Monday July 25/10:30/Grande Ballroom

Invited Presentation 1

Chair: Stephen Wiggins, California Institute of Technology

An Overview of Atmospheric General Circulation Models

Atmospheric general circulation models (GCMs) have proven useful in many applications. These include predicting the daily weather, interpreting satellite remote sensing observations and simulating the evolution of climate. GCMs have become general-purpose computational facilities, developed and used by a broad spectrum of scientists. From a mathematical perspective, GCMs present many challenges, including specialized requirements for numerical methods. GCMs have been used to explore how sensitive dependence on initial conditions limits the predictability of weather and are now being applied to study the predictability of climate. From a computer science viewpoint, GCMs place heavy burdens on networks, require advanced visualization tools, and stress database management systems. The speaker will present a tutorial survey of leading current GCM research issues, intended for a non-specialist audience.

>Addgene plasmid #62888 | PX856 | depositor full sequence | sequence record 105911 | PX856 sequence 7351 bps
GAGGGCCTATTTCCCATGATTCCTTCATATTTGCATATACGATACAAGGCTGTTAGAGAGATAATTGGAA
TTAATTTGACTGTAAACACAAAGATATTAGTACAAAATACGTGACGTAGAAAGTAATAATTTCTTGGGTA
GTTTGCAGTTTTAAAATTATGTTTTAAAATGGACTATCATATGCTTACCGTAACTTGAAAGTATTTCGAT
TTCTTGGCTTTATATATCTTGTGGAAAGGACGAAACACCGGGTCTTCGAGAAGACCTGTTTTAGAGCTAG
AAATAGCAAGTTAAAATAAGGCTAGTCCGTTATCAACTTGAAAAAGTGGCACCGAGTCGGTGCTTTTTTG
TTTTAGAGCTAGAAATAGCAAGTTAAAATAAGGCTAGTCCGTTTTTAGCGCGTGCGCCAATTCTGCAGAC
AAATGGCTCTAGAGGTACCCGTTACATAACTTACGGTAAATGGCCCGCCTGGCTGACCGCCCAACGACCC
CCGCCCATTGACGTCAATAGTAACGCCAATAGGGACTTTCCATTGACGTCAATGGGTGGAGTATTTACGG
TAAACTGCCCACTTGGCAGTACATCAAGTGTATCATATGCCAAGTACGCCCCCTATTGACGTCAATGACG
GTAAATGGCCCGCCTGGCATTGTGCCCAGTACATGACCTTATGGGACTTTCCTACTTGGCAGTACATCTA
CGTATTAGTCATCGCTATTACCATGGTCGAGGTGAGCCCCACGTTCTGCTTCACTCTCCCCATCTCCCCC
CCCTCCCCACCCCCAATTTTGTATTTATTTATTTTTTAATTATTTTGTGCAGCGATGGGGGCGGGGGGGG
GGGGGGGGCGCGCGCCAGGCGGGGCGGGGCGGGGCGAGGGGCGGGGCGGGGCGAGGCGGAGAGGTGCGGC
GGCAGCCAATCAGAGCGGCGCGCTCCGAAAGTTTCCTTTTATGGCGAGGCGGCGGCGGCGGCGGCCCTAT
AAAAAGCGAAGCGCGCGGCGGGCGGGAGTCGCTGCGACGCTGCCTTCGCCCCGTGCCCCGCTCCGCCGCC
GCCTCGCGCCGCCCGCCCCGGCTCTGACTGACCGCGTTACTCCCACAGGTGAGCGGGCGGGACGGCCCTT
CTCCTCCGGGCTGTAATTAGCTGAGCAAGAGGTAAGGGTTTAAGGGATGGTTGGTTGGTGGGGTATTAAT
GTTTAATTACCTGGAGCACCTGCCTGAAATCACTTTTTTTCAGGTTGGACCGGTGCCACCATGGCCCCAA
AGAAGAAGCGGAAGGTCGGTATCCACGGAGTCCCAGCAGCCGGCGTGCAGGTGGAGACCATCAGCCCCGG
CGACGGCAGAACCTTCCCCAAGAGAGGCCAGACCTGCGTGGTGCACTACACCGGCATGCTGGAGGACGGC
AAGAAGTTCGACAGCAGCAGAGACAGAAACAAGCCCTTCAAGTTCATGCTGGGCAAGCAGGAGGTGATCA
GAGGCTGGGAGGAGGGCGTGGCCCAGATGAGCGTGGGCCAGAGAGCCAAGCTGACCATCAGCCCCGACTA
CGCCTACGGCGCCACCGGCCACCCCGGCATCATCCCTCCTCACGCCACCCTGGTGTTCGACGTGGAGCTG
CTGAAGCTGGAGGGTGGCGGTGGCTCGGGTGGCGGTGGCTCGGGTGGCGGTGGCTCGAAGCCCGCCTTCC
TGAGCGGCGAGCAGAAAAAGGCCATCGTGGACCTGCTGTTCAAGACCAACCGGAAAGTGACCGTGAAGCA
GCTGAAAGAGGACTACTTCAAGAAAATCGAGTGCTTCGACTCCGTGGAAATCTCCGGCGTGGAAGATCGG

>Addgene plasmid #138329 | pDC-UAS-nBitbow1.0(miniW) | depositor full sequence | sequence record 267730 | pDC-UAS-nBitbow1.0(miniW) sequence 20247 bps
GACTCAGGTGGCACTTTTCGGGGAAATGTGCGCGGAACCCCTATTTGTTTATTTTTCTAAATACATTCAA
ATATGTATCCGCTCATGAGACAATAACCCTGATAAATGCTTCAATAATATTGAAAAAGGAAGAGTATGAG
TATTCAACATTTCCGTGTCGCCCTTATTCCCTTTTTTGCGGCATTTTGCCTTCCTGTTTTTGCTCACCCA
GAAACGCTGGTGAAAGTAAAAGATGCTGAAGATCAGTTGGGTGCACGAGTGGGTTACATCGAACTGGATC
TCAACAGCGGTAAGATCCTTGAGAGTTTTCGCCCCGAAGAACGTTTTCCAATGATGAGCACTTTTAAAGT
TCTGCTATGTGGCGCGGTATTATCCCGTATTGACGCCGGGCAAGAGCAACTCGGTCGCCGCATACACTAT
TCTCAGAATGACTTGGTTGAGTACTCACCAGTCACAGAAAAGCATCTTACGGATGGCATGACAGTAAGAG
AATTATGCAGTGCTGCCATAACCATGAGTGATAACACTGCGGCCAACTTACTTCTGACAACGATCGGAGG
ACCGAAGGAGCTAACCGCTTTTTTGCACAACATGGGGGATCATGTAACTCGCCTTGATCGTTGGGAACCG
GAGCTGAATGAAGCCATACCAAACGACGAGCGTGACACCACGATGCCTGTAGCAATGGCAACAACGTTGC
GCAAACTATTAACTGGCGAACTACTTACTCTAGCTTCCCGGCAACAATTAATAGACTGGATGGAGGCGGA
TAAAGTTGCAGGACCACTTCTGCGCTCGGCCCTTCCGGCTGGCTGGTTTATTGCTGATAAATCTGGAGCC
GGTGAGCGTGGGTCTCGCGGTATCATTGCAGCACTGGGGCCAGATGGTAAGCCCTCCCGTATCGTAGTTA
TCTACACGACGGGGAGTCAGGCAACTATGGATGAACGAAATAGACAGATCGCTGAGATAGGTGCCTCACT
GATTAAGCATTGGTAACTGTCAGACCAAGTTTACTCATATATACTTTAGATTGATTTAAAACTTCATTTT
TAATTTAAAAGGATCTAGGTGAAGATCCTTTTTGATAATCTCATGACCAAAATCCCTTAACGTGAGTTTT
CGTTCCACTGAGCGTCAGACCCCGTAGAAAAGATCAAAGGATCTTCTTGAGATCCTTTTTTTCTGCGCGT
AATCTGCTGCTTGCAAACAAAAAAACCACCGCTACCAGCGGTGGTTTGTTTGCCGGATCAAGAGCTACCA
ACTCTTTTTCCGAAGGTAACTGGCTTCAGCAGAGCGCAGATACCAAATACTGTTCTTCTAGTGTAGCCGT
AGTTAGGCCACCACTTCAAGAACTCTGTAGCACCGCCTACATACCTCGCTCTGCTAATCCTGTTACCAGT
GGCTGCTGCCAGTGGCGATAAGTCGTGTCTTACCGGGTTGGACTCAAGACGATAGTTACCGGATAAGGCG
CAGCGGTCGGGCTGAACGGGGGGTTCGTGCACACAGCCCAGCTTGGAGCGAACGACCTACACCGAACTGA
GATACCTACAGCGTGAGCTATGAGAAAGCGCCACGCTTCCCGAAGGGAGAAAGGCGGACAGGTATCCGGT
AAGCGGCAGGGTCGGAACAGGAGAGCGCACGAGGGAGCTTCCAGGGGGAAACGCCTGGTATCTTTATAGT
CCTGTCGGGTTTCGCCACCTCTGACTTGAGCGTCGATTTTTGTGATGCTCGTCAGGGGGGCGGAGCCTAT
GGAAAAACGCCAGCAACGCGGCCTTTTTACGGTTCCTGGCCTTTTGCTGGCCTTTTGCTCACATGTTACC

Richard C. J. Somerville, Scripps Institution of Oceanography, University of California, San Diego

Since 1979, Richard Somerville has been Professor of Meteorology at Scripps Institution of Oceanography, University of California, San Diego. He serves as Director of the Climate Research Division, a group of scientists studying the variability and predictability of the earth's climate.

Dr. Somerville's major research interest is the greenhouse effect and global climate change. He is a specialist in computer modeling of the climate system. His current research is aimed at improving understanding of the role of clouds in climate.

Dr. Somerville earned a B.S. from Pennsylvania State University in 1961 and a Ph.D. from New York University in 1966, both in meteorology. He has lectured extensively on climate change and has published more than 100 technical papers. His honors include election as a Fellow of both the American Association for the Advancement of Science and the American Meteorological Society.